The illustration is drawn with Copic markers and catches the eye at first glance. The hot pink background paired with the brutishly beautiful girl makes one stop and wonder. The woman is holding a mascara wand in one hand near her eye, her right eye popped out of the socket, hanging by the lateral rectus muscle. The girl’s eyes have dark circles around them and in parts of her face she is yellowish and appears to be bruised. Looking at the girl’s body, her bones are clearly visible and the jacket that covers her chest is yellowed, but has some interesting pins attached to it. Two pins hang on the right shoulder — a tube of lipstick and an icon commonly used to as a universal sign for “women”. On the left side of the jacket are three more pins, the first one being a women’s body with a tape measure wrapped around her waist. The next pin is a bright pink bra and the last pin is a bright pink high heel.

The scene screams of suffering and makes one think about feminist themes of struggle, identity and control.

Control is a consistent theme in artist Julia Herceg artwork.  Herceg bases her artwork on people she “create[s]… in her head.” Doing so “gives her more control”and feels more realistic to her because she’s able to assign personalities, bodies, and  faces to her subjects, since she created them.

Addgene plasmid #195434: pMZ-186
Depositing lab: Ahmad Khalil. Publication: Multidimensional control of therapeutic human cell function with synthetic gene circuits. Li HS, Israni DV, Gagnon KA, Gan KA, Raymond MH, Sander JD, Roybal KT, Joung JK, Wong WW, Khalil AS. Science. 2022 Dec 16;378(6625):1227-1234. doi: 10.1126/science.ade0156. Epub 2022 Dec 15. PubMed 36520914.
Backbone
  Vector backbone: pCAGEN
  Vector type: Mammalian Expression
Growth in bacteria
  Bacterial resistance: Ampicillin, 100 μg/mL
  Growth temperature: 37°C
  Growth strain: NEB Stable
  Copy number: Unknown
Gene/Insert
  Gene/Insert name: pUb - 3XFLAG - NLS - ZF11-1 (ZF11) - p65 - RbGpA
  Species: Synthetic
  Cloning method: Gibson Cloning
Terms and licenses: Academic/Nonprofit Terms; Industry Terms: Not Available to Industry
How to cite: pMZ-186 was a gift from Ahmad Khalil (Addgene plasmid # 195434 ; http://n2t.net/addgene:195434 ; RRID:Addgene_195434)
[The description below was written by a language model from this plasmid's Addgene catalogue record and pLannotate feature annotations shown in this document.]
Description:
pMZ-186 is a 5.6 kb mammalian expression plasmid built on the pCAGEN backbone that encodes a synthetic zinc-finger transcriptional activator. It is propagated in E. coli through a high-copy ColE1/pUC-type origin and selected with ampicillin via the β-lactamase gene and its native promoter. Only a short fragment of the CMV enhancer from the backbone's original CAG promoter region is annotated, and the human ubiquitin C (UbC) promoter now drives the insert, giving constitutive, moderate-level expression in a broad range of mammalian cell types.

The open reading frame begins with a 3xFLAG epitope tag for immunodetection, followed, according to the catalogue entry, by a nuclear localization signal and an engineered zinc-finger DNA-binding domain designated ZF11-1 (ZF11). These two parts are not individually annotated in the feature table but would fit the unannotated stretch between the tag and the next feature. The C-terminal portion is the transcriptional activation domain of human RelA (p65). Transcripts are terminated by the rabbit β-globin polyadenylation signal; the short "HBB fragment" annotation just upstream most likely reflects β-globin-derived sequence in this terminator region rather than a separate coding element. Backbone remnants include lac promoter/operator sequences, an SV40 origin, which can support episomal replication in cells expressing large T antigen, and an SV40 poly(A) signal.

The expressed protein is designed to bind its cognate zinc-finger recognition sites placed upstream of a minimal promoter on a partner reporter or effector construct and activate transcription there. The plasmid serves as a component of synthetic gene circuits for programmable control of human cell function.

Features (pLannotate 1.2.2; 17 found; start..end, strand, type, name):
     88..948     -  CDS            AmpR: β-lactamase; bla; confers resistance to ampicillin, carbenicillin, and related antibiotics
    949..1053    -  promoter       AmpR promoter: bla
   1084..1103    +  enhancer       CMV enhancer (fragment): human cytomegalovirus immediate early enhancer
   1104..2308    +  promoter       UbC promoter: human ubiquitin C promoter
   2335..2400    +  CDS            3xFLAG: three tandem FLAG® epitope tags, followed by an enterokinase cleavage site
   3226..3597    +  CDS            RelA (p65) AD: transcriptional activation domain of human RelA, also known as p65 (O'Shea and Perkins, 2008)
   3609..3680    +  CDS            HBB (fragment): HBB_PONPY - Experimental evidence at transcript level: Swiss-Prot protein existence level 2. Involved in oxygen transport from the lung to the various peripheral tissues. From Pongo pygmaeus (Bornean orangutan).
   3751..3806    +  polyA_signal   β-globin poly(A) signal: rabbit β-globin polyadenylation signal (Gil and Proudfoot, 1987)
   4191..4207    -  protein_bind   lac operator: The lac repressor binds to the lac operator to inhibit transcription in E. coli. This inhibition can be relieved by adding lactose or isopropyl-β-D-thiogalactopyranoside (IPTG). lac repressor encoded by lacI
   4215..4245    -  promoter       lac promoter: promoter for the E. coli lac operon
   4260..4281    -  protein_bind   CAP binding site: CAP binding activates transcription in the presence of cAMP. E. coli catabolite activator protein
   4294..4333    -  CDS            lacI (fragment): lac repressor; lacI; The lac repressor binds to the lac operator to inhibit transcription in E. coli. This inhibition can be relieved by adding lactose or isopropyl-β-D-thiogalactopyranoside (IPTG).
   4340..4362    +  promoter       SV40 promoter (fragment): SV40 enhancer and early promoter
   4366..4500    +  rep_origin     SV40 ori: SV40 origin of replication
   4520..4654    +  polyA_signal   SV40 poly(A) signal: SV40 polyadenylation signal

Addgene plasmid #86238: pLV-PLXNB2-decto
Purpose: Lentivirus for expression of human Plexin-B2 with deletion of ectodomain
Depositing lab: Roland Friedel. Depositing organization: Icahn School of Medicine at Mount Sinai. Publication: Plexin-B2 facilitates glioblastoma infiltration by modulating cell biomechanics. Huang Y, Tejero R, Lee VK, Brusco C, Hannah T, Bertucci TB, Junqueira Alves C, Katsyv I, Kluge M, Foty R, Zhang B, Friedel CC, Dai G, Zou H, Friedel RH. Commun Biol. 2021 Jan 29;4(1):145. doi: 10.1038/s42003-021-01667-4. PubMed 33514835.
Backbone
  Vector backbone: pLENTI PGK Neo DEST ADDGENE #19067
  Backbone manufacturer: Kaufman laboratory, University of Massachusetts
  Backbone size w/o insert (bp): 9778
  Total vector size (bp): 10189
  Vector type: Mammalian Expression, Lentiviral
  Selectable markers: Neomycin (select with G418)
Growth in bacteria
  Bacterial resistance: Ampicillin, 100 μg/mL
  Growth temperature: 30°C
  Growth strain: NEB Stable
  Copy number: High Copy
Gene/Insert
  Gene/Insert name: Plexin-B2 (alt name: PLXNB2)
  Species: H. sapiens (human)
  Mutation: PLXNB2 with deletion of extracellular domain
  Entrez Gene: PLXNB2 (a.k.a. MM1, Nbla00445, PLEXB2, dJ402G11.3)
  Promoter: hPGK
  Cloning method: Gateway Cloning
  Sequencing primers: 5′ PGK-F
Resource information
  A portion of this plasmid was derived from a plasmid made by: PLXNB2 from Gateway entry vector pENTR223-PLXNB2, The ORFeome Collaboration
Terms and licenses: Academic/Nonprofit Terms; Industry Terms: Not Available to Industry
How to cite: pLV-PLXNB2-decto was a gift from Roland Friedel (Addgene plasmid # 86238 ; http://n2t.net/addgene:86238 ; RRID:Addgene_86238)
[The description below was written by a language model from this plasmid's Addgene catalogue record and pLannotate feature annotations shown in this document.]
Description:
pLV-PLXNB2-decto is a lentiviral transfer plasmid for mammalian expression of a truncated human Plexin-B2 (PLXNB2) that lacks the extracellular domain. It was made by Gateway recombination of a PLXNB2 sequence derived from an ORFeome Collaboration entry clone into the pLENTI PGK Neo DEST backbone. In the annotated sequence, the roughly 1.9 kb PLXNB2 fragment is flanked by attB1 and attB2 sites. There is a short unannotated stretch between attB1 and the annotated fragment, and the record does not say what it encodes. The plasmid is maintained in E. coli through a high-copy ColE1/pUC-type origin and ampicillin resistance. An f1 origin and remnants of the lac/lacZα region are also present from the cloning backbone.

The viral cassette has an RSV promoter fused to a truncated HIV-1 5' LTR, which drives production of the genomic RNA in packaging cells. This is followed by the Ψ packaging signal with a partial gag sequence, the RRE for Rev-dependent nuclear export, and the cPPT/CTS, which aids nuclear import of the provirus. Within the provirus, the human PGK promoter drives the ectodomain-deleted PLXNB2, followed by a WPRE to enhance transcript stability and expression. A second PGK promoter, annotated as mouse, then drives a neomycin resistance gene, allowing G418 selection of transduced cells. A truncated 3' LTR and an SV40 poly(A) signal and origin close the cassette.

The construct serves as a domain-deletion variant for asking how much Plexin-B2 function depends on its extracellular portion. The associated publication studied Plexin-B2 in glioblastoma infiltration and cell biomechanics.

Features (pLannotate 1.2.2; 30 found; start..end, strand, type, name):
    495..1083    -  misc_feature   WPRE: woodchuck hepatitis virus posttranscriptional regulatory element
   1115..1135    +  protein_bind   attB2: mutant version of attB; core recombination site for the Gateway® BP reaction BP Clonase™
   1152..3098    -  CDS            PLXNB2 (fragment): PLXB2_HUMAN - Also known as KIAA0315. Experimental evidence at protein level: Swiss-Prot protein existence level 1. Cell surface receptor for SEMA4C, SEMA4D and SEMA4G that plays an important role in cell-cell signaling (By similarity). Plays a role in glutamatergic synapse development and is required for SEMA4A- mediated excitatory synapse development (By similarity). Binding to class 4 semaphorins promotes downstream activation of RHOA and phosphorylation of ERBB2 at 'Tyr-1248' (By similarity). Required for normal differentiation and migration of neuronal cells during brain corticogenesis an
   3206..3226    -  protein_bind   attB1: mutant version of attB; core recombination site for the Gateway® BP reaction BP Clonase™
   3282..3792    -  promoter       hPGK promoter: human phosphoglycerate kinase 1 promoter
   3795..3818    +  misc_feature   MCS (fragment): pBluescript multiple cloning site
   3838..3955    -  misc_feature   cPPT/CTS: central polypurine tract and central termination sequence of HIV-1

Julia describes her medium as “stylized illustration.” Herceg primarily uses Copic markers to create images that pop with vivid colors . Her artwork can be seen around the school and the hallway in the art wing of the school.

Julia has taken art classes through the district since the beginning of middle school, and she caught the eye of a professor at the Fashion Institute of Technology in Manhattan who saw her work at her grandmother’s store in the city.

“Every Saturday from seventh grade to 10th grade, I went to FIT,” she said, adding that the college level courses helped “transform [her] style.”

“FIT was a really big step in my art career. I was a middle schooler in a high school art class setting.”

Julia was able to explore the different types of potential, art-based careers at FIT and developed a portfolio that can be seen on the FIT website.

“I want to do something art related in college,” says Herceg. “I’ve always done art and I enjoy it but I definitely don’t want to ‘burn out’ and make myself not like it with such a demanding job where I need to do things a certain way that isn’t my own.”

Although Julia did a lot of exploration through her years, she is still unsure of the path she will choose to take that will let her focus on her art career.

“I don’t want to be in a social atmosphere that is completely art related. I want to be able to do my art and also focus on my academics in college.”